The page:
Ohio has two legal documents that every senior citizen should consider executing – the Living Will and the Durable Power of Attorney for Health Care. Both have been in the news recently and are sometimes misunderstood.
Ohio’s Living Will becomes effective only when an individual is permanently unconscious or terminally ill. Permanently Unconscious, as defined by our Statute, means that to a reasonable certainty (1) you are irreversibly unaware of yourself and your environment and (2) there is total loss of cerebral cortical functioning, resulting in your inability to experience pain and suffering. Terminal Condition is defined by Ohio law to mean that you have irreversible, incurable, and untreatable condition caused by disease, illness, or injury and which to a reasonable medical certainty there (1) can be no recovery and (2) death is likely to occur within a short period of time if life sustaining treatment is not administered. With a valid and properly executed document, two doctors must agree that you are dying and beyond any medical help.
Ohio’s Durable Power of Attorney for Health Care differs from the Living Will in the sense that you need not be terminally ill or permanently unconscious for it to take effect. One simply may not be able to make his own medical decisions because he or she can not physically communicate their own wishes. Often, a spouse, relative, or a trusted friend is selected to act on your behalf. Many times, that person may authorize medical treatment or surgery; they may also authorize a change in doctors. Anyone may be appointed to act on your behalf, as long as it is not your doctor or the administrator of a health care facility in which you are being treated.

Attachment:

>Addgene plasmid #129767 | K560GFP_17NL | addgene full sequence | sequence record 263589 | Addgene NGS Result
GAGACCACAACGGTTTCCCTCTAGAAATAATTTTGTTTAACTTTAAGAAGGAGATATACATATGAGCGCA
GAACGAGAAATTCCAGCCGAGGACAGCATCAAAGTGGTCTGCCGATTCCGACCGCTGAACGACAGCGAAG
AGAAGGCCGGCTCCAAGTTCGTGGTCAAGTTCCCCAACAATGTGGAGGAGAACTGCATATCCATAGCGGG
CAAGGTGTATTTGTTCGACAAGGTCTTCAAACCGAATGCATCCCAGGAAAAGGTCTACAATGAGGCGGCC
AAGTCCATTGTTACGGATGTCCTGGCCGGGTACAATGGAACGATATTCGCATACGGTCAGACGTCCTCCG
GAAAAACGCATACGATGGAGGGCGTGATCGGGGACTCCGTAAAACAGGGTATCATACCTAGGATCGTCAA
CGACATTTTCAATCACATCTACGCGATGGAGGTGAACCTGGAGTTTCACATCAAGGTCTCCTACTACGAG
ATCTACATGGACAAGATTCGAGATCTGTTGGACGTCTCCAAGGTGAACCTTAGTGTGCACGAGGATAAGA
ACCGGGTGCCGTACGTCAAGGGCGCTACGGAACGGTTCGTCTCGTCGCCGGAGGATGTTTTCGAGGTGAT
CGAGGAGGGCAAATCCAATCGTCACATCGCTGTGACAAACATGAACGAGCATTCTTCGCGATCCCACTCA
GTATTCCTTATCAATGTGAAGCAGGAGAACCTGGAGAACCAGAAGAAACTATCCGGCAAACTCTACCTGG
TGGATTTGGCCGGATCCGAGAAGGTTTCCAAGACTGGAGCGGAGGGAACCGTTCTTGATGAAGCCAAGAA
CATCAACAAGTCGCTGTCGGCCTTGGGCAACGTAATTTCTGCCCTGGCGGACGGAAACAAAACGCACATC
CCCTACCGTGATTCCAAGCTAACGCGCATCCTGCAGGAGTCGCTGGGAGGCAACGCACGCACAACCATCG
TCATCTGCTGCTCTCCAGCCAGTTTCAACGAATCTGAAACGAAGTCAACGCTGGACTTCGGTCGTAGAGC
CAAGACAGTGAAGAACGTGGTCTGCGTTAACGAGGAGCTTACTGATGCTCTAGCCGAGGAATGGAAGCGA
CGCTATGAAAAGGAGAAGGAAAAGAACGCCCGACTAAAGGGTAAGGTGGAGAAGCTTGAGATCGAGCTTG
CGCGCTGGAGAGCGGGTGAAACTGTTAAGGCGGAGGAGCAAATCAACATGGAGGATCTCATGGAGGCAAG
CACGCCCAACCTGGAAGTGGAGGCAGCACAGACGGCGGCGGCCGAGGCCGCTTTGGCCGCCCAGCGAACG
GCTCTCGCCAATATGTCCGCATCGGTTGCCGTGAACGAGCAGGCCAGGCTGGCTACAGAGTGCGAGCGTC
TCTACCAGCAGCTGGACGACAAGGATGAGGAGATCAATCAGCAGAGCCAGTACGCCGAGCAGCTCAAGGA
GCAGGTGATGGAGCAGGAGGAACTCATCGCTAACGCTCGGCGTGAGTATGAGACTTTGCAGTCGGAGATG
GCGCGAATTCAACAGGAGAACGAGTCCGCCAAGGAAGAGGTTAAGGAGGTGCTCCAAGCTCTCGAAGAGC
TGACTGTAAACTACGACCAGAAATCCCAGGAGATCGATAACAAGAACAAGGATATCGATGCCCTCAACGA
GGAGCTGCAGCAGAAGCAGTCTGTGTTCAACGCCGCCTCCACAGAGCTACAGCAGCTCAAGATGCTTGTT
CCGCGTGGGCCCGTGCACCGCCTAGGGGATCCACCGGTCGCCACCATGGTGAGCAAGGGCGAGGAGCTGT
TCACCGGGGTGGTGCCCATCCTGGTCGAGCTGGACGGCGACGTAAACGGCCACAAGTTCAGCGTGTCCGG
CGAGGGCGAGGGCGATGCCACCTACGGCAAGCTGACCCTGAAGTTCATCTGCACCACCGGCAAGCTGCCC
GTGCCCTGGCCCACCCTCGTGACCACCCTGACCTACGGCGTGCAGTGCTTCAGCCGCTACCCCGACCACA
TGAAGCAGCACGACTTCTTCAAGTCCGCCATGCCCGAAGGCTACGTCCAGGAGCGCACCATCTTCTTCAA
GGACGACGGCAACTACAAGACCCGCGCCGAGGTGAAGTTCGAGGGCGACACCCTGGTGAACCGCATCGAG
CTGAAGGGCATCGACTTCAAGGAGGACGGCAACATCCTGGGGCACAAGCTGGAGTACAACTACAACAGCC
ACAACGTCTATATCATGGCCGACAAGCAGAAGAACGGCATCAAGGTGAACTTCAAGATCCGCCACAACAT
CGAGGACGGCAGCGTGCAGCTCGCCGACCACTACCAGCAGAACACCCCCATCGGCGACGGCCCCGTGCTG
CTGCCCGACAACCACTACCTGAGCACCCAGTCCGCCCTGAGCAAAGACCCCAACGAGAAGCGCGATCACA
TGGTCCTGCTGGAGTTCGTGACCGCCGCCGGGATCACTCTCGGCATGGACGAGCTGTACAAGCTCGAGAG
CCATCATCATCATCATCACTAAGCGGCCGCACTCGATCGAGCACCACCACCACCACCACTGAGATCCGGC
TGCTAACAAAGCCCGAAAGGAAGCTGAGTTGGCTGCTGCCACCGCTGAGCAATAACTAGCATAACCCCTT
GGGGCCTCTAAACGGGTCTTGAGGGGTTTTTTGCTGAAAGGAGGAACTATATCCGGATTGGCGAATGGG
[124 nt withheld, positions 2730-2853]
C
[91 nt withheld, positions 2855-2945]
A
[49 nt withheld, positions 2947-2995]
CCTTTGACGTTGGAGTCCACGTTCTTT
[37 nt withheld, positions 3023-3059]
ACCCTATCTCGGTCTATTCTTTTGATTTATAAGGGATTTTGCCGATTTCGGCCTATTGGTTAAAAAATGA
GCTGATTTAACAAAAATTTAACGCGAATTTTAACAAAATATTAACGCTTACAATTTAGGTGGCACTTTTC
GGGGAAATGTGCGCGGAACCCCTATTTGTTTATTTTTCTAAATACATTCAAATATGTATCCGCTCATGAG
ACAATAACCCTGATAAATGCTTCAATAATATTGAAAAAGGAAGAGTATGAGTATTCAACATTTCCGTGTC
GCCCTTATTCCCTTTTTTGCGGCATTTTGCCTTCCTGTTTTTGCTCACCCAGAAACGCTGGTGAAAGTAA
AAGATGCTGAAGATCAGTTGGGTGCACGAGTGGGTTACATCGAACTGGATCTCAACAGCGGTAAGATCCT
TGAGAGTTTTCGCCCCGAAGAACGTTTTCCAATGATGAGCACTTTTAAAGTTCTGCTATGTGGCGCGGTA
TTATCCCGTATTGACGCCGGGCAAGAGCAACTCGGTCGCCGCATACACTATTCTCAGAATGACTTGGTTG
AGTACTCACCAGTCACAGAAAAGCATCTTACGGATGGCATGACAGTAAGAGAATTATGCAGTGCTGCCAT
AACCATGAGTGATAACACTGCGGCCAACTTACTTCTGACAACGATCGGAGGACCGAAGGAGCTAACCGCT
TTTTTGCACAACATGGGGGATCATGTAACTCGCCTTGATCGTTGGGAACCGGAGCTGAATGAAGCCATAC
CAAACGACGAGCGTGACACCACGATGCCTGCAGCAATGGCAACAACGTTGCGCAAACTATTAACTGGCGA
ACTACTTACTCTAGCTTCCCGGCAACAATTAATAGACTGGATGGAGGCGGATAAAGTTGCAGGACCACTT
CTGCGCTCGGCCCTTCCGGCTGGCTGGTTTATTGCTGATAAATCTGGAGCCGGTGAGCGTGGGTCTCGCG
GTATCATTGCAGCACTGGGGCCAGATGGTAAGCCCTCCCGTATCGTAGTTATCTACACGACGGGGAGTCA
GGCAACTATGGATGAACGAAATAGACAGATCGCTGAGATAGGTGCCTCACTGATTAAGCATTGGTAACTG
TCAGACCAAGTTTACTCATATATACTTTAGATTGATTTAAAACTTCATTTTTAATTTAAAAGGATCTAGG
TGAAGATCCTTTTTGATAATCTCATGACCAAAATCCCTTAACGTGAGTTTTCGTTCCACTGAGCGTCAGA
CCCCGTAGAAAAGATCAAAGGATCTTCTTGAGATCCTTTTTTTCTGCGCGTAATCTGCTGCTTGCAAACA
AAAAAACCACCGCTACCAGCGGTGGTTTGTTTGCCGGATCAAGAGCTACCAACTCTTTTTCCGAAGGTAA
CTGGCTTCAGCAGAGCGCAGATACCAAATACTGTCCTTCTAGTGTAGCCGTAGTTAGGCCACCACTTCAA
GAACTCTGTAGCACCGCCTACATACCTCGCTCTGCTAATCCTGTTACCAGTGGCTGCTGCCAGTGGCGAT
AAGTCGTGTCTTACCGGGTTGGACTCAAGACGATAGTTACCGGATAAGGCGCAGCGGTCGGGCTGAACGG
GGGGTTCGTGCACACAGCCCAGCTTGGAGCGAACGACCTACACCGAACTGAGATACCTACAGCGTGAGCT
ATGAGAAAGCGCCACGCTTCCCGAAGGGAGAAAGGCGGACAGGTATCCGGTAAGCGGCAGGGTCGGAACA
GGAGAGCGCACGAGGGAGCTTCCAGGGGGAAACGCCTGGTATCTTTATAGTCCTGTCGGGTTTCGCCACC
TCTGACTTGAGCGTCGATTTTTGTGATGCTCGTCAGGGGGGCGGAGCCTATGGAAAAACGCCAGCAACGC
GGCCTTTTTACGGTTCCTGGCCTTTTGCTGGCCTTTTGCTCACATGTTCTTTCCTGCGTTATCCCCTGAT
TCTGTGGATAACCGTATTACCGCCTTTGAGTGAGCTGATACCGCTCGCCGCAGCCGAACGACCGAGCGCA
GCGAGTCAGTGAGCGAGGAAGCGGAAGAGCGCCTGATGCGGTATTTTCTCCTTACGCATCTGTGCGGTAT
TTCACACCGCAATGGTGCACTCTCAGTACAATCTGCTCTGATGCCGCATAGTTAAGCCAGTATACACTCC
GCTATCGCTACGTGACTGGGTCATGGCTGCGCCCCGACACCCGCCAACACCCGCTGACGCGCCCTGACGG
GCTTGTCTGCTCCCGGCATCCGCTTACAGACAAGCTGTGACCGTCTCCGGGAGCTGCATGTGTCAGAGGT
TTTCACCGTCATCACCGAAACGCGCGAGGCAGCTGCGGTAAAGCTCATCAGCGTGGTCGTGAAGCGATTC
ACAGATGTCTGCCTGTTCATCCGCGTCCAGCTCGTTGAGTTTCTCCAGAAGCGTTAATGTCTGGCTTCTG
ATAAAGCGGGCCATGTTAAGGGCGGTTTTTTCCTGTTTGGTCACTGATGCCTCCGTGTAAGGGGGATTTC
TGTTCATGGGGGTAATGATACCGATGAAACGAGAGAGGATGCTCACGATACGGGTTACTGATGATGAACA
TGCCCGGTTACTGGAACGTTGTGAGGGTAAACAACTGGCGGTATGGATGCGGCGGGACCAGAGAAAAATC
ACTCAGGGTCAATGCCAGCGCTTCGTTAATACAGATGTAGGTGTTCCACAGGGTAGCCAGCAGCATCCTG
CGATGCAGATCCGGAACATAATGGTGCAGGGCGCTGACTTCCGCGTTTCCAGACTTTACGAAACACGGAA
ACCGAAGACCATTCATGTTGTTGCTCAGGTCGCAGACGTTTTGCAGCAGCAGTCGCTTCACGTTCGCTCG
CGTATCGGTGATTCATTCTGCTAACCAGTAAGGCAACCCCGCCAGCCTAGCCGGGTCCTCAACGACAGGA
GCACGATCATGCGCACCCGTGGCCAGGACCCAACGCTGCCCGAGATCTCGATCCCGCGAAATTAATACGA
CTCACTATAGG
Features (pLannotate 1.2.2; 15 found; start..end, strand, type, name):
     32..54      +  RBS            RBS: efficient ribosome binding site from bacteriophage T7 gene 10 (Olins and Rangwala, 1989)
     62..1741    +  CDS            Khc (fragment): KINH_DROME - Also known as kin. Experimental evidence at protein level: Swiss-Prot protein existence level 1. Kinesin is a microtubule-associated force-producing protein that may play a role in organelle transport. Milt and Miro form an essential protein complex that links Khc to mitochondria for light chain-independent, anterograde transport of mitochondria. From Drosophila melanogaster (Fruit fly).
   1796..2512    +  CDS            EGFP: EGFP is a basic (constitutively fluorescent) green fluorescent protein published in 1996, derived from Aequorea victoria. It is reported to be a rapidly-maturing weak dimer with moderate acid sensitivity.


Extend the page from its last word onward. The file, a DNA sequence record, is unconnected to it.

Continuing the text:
Both a Living Will and a Durable Power of Attorney for Health care can be revoked or changed by you at any time.
The Ohio State Bar Association and the Ohio State Medical Association have agreed upon the language of both documents. In order for the documents to be valid, certain language that is specified in the Ohio Revised Code must be included. Your doctor, hospital, or attorney should be able to assist you in finding a source for these documents. Once you have these documents, it is advisable to make executed copies available to family members and your family doctor. You may even record these documents in the County Recorder’s Office in which you reside.
A number of people are concerned with the issue that once they have a living will whether or not they can receive medication for pain. The answer is yes. If cessation of life support mechanisms becomes necessary due to a worsening condition, persons or family members listed in your living will must be notified of your desire to stop life support prior to following your instructions to withdraw life support. If that person does not believe your living will is legally valid, they may receive an immediate hearing in probate court to challenge it based on legal grounds. However, by statute, no one can change or overrule your living will if it was freely signed and properly executed.
Ohio’s Living Will also permits the withholding of nutrition and hydration if your condition becomes hopeless. This is mostly done by removal of internal feeding and fluid tubes. If you are permanently unconscious, as was discussed earlier and certified such by two doctors, your document needs to expressly state this desire to withhold nutrition and hydration. A proposal advocated in central Ohio is that all recorded Livings Wills and Durable Health Care Power of Attorneys be made available to hospitals via computer link at the time of emergency admission or check in at hospitals.